Board Spotlight: Dawn McLaughlin
Updated: Jan 31, 2022
My name is Dawn McLaughlin. I am currently a Health and Physical Education Instructor at Milo and Brownville Elementary. This is my 36th year of teaching in this community. I am the mom to two boys Bryan and Richie Russell. Bryan is employed at Bath Iron Works and resides in Gardiner, Maine. Richie and his wife Rachel are educators and currently reside in Old Town, Maine with their children Phoebe and Ira. I am the Girl’s Varsity Soccer Coach at Penquis Valley High School and have also coached Varsity and Middle School Basketball throughout my career. I reside in Milo, Maine.
How I became interested in food insecurity
When I contemplate the question of how I became interested in food insecurity, my answer is quite simple, at home. I am the middle child of eight and my parents taught us all about generosity and more importantly serving others. My parents not only talked about helping others they actually helped others. My parents believe that we feed people not because they deserve it but because they are hungry. I believe that this premise has helped me in the goal to end food insecurity one child at a time. With this solid foundation, it wasn’t much of a stretch to start my work in my community to help end food insecurity. Working and living in the poorest town in the poorest county I was presented with numerous opportunities to help others.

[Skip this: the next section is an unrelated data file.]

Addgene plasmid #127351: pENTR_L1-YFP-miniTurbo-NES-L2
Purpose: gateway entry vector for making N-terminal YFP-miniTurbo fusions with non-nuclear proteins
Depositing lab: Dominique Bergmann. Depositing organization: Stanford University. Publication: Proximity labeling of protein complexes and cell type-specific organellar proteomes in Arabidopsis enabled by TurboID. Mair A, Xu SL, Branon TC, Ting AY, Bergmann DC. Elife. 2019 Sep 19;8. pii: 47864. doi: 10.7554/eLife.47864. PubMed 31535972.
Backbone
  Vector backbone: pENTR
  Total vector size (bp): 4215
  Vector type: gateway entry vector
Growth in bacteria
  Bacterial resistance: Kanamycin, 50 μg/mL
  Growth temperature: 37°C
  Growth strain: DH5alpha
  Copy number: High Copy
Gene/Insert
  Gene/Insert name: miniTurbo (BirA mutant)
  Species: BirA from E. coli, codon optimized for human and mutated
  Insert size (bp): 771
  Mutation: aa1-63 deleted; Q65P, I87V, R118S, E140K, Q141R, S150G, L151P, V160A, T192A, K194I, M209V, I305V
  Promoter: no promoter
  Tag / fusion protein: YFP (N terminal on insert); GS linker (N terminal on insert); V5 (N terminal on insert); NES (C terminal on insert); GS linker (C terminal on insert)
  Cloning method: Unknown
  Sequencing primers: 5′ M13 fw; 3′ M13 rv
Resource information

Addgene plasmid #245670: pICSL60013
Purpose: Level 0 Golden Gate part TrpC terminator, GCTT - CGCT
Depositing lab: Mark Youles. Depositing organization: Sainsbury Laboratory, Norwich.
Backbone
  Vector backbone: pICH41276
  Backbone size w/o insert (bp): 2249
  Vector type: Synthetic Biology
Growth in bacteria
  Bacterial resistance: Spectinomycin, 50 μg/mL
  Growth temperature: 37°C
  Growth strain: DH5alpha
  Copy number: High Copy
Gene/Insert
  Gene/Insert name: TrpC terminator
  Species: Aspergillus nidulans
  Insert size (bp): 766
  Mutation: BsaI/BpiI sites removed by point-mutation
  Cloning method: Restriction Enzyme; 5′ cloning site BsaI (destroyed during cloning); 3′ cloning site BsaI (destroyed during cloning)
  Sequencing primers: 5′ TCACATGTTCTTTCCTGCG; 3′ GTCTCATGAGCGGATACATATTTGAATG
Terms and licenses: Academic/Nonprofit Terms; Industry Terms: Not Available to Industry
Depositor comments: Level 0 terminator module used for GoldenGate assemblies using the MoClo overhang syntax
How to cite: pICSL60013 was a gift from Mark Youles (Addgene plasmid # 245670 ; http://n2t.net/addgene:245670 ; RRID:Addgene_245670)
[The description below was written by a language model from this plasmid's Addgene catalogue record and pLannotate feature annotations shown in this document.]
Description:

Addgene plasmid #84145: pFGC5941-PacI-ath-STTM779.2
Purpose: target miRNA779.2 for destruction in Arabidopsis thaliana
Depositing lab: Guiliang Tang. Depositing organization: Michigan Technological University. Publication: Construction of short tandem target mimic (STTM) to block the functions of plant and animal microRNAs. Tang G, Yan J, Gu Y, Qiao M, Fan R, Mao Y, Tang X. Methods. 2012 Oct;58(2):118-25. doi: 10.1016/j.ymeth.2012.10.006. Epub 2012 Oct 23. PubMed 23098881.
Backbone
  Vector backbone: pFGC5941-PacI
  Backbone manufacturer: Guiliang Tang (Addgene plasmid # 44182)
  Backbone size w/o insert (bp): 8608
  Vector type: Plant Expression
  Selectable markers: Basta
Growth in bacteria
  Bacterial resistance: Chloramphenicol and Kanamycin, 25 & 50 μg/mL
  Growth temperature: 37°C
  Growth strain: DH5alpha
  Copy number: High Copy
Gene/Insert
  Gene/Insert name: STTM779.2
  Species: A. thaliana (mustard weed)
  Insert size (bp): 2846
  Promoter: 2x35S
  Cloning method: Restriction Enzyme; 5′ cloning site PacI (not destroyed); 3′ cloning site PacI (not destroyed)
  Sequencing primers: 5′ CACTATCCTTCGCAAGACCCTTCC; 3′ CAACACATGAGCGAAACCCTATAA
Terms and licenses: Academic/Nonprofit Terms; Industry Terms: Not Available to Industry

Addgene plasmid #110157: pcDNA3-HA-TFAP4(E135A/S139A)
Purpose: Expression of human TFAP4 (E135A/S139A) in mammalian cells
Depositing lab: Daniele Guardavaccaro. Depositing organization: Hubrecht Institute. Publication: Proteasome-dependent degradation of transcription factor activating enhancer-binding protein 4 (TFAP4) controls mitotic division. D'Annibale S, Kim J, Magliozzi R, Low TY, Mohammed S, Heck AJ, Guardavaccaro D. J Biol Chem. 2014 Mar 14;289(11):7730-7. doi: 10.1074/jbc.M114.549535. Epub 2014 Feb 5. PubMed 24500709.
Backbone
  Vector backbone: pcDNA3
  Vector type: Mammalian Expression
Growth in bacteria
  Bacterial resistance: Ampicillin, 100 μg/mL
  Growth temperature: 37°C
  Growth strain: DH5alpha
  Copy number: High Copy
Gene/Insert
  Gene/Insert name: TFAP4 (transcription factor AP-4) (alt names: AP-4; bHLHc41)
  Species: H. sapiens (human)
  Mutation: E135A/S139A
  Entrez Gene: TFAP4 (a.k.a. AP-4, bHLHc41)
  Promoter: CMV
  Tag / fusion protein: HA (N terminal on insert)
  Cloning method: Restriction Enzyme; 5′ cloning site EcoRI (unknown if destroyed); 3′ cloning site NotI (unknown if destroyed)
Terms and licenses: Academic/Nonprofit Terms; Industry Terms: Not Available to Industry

My first attempt to help with the food crisis was starting a backpack program that would benefit the students at our elementary schools. Over the years the backpack program has grown and evolved into a program that helps over 100 families with food assistance. The next step in the journey to end food insecurity was partnering with Good Shepherd Food Bank to start a food pantry at our elementary school. Over the years and because of Covid the program has grown and changed to a twice a month food giveaway at our town hall. Recently, our program received a $10,000 grant to provide food choice at our food pantry. This grant enabled us to survey our families and find what they wanted not just what they needed. This change has been a huge success and I have had very positive feedback. I believe that families that need food should be able to choose the types of food they receive. This change has gone a long way in erasing the stigma attached to going to the town hall for food. It has created a safe and non-judgmental place for people to come when they are in need.
All of this work does not happen in a vacuum, when I can network with others that are like-minded, ie: the Piscataquis Regional Food Center, I jump at the chance. I have been a part of the Ending Hunger by 2030 initiative, which further opened my eyes to the needs of our state. The opportunity to serve on the board of PRFC is another step to help a great organization end hunger in our county.